Harvard University’s George Church and colleagues have designed a recoded E. coli genome, which they’ve partially synthesized in the lab. The genome contains just 57 codons instead of the normal 64. The team’s results were published in Science this week (August 18).
“We created something that really pushes the limit of genomes,” study coauthor Nili Ostrov of Harvard told The Scientist. Church added: “It’s arguably the largest and most radical genome engineering project.”
“It is a bit surprising to see how plastic the genome could be,” University of Edinburgh synthetic biologist Patrick Cai, who was not involved with the work, wrote in an email. “It is also very exciting to see [that] technologies such as computational design, de novo synthesis and assembly, as well as a range of phenotyping assays are now mature to support genome refactoring at this scale.”
Members of the Exome Aggregation Consortium (ExAC) and scientists who used the group’s data published their analyses of information from the largest repository of human genetic variation to date.
“The important part of the work is the large number of [exomes],” said Stephen Scherer from the Hospital for Sick Children and the University of Toronto, Canada, who was not involved in the work told The Scientist in an email. “This is good data that research and clinical communities can use in different ways.”
“This is the deepest anyone has gone for any substantial part of the [human] genome,” said Jay Shendure of the University of Washington in Seattle who was also not involved in the research.
Researchers at the Scripps Research Institute in La Jolla, California, have used in vitro evolution to produce an RNA polymerase ribozyme that can synthesize functional RNAs and amplify short RNA templates. Their results were published in PNAS this week (August 15).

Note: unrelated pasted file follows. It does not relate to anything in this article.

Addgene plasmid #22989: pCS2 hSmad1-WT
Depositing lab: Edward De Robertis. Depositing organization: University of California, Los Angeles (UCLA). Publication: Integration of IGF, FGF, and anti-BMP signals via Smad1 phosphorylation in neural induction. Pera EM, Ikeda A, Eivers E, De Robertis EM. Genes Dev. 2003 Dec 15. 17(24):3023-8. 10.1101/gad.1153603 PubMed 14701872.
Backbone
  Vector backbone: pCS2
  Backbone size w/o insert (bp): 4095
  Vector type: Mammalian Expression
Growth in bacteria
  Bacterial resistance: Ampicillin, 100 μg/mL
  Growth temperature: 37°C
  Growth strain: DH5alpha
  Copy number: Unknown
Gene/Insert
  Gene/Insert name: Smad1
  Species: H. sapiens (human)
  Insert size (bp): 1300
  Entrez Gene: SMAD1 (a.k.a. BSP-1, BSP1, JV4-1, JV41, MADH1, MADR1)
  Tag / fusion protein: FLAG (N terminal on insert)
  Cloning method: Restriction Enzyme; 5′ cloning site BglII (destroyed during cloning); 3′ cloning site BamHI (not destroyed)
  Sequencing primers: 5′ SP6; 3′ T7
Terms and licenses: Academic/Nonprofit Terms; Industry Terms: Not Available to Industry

“It’s really beautiful work and a major step towards the realization of RNA self-replication,” Philipp Holliger of the MRC Laboratory of Molecular Biology in Cambridge, U.K., who was not involved in the work wrote in an email to The Scientist.
In an 18-year field study, scientists from the NERC Centre for Ecology and Hydrology and Fera Science Limited have identified an association between declines in populations of wild bee species and neonicotinoid pesticide use in fields of oilseed rape. The team’s findings appeared in Nature Communications this week (August 16).
“Taken as a whole, the paper provides the best evidence I’ve seen to indicate that neonicotinoids applied to oilseed rape have had a measurable impact on the distributions of wild bee species that feed on the crop,” Bill Kunin, an ecologist at the University of Leeds who was not involved in the work, wrote in an email.
Other news in life science:
US Government: Zika in Puerto Rico a Public Health Emergency
Local officials can now apply for additional federal funding to help slow the spread of Zika virus.
More local transmission within the U.S.; babies born with costly birth defects; virus persists in a patient’s semen for six months
Zika Infects Adults Neural Progenitors Too
A mouse study shows that the virus has tropism for adult proliferative neural progenitor cells and immature neurons.
UK Government Guarantees EU Funding
British scientists will continue to receive grants from the European Union, including its flagship program Horizon 2020.
Student Alleges His Team Didn’t Earn CRISPR Patent
A former researcher at the Broad Institute has suggested the University of California, Berkeley, team deserves credit for inventing the gene-editing technique.
Exploring Alternative Codon Usage in Yeast
Newly discovered amino acid reassignment could have implications for certain biotech applications and RNA-based evolutionary theories.